Cladistics (//, from Greek κλάδος, cládos, "branch") is an approach to biological classification in which organisms are categorized in groups ("clades") based on the most recent common ancestor. Hypothesized relationships are typically based on shared derived characteristics (synapomorphies) that can be traced to the most recent common ancestor and are not present in more distant groups and ancestors. A key feature of a clade is that all descendants stay in their overarching ancestral clade. Radiation results in the generation of new subclades by bifurcation.
The techniques and nomenclature of cladistics have been applied to other disciplines. (See phylogenetic nomenclature.)
The original methods used in cladistic analysis and the school of taxonomy derived from the work of the German entomologist Willi Hennig, who referred to it as phylogenetic systematics (also the title of his 1966 book); the terms "cladistics" and "clade" were popularized by other researchers. Cladistics in the original sense refers to a particular set of methods used in phylogenetic analysis, although it is now sometimes used to refer to the whole field.
What is now called the cladistic method appeared as early as 1901 with a work by Peter Chalmers Mitchell for birds and subsequently by Robert John Tillyard (for insects) in 1921, and W. Zimmermann (for plants) in 1943. The term "clade" was introduced in 1958 by Julian Huxley after having been coined by Lucien Cuénot in 1940, "cladogenesis" in 1958, "cladistic" by Cain and Harrison in 1960, "cladist" (for an adherent of Hennig's school) by Mayr in 1965, and "cladistics" in 1966. Hennig referred to his own approach as "phylogenetic systematics". From the time of his original formulation until the end of the 1970s, cladistics competed as an analytical and philosophical approach to phylogenetic inference with phenetics and so-called evolutionary taxonomy. Phenetics was championed at this time by the numerical taxonomists Peter Sneath and Robert Sokal and the evolutionary taxonomist Ernst Mayr.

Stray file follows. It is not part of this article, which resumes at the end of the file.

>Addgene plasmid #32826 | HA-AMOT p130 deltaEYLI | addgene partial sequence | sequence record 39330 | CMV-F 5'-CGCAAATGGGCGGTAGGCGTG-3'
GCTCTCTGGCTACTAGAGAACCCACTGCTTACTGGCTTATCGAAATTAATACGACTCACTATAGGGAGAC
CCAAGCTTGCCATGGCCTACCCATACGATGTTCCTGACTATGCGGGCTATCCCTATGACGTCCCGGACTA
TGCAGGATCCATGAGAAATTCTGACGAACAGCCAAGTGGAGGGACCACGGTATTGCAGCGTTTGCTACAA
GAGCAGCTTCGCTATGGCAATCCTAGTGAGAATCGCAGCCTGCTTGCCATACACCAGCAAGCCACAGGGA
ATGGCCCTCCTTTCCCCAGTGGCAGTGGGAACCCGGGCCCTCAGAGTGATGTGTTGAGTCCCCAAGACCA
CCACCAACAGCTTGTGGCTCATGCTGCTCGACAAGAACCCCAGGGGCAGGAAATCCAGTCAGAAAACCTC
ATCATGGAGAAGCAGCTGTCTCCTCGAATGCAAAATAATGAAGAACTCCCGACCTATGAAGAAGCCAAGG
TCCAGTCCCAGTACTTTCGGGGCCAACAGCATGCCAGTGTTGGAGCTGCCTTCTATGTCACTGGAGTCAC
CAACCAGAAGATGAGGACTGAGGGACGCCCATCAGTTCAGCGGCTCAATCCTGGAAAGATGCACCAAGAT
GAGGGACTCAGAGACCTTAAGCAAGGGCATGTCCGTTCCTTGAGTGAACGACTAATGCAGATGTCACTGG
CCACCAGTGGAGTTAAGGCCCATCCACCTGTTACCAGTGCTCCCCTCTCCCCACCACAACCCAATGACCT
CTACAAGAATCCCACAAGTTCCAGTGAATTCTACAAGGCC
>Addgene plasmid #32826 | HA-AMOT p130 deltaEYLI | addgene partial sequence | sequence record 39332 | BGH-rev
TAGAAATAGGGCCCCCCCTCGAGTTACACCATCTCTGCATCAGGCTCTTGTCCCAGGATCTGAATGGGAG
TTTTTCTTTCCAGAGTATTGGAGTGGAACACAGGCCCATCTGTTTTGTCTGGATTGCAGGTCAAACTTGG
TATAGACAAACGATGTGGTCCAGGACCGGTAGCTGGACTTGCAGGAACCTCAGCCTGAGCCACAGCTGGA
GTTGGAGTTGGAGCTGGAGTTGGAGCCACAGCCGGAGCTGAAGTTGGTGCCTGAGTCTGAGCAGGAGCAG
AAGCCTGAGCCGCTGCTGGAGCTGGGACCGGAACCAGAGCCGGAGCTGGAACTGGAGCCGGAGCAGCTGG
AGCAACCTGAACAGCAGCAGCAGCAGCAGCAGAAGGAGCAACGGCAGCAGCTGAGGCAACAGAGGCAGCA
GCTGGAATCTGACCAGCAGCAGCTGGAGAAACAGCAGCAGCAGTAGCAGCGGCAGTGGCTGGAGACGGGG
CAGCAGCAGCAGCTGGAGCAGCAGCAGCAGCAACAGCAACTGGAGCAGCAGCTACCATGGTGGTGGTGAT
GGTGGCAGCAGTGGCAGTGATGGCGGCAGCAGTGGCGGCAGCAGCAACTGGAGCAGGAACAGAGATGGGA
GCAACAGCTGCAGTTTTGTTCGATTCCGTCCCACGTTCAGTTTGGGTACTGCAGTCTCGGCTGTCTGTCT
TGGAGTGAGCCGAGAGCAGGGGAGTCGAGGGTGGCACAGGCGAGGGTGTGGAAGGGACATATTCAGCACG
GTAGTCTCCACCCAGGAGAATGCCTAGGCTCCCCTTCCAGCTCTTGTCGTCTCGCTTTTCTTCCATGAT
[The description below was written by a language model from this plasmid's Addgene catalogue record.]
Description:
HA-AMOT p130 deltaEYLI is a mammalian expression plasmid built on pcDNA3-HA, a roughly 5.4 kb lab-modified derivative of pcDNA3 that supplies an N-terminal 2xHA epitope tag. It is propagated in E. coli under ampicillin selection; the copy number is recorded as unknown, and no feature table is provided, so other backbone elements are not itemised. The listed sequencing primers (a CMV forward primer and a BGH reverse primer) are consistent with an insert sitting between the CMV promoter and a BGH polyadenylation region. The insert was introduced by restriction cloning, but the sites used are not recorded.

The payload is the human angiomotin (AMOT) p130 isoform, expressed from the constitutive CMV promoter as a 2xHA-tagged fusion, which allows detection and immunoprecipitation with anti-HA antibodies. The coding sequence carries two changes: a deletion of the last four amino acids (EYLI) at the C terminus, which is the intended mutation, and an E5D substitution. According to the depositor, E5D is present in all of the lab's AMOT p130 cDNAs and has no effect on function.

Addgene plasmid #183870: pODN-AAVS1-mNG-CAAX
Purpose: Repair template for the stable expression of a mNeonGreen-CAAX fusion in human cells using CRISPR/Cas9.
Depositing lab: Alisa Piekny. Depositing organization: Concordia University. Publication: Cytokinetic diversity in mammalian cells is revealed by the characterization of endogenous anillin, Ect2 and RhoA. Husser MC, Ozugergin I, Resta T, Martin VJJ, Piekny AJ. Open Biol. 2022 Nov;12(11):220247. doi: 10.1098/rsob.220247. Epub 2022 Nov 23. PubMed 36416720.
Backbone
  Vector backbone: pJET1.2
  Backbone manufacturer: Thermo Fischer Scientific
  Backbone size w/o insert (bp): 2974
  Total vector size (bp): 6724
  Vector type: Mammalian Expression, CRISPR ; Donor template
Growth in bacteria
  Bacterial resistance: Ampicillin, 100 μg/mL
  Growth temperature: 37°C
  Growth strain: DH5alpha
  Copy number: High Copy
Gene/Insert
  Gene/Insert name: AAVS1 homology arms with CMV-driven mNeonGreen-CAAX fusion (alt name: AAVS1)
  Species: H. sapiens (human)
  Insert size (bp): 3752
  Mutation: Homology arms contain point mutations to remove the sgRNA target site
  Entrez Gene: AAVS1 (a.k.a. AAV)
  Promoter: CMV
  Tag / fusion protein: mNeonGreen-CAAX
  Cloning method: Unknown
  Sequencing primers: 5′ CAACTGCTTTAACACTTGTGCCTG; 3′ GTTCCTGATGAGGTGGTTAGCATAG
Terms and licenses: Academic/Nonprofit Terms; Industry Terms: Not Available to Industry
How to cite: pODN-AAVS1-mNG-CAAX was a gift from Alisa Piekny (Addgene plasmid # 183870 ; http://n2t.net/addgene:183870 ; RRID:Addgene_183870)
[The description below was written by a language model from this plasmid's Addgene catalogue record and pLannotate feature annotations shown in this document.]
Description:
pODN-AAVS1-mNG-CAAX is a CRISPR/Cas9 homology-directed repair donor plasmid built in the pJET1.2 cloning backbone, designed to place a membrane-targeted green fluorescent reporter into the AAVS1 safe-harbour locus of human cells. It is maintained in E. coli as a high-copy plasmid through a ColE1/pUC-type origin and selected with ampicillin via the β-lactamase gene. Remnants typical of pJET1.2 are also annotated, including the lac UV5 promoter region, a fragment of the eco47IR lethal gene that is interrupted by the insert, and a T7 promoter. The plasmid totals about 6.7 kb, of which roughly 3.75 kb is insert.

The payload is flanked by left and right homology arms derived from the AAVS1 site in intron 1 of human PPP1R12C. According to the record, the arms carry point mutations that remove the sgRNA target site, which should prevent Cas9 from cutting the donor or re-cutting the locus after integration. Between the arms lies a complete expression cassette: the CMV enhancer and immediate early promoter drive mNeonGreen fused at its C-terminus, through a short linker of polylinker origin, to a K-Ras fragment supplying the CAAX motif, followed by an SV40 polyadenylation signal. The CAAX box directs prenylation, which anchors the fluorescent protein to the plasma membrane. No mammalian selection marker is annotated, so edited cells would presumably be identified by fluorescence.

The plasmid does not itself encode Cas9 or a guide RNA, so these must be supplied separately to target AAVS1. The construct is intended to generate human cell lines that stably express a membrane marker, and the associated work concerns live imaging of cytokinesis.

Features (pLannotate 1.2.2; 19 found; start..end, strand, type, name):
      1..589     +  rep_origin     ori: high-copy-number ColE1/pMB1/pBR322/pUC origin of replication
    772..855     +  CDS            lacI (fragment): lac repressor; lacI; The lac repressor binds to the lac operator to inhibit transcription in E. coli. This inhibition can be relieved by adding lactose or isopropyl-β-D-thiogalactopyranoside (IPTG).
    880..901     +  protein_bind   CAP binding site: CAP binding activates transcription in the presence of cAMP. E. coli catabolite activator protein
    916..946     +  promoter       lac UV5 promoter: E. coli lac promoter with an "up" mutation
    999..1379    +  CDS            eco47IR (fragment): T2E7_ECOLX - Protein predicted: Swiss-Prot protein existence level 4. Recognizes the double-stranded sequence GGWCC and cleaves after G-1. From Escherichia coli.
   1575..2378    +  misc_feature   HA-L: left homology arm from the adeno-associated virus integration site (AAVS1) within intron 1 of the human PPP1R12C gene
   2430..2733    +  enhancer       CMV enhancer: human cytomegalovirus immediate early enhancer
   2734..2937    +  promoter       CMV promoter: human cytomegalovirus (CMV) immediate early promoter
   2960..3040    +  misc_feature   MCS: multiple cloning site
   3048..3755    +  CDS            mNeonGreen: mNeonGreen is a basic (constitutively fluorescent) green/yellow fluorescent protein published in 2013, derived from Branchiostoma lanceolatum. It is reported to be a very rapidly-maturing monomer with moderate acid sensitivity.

Originally conceived, if only in essence, by Willi Hennig in a book published in 1950, cladistics did not flourish until its translation into English in 1966 (Lewin 1997). Today, cladistics is the most popular method for constructing phylogenies from morphological and molecular data. Unlike phenetics, cladistics is specifically aimed at reconstructing evolutionary histories.
In the 1990s, the development of effective polymerase chain reaction techniques allowed the application of cladistic methods to biochemical and molecular genetic traits of organisms, as well as to anatomical ones, vastly expanding the amount of data available for phylogenetics. At the same time, cladistics rapidly became the dominant set of methods of phylogenetics in evolutionary biology, because computers made it possible to process large quantities of data about organisms and their characteristics.
The way for computational phylogenetics was paved by phenetics, a set of methods commonly used from the 1950s to 1980s and to some degree later. Phenetics did not try to reconstruct phylogenetic trees; rather, it tried to build dendrograms from similarity data; its algorithms required less computer power than phylogenetic ones.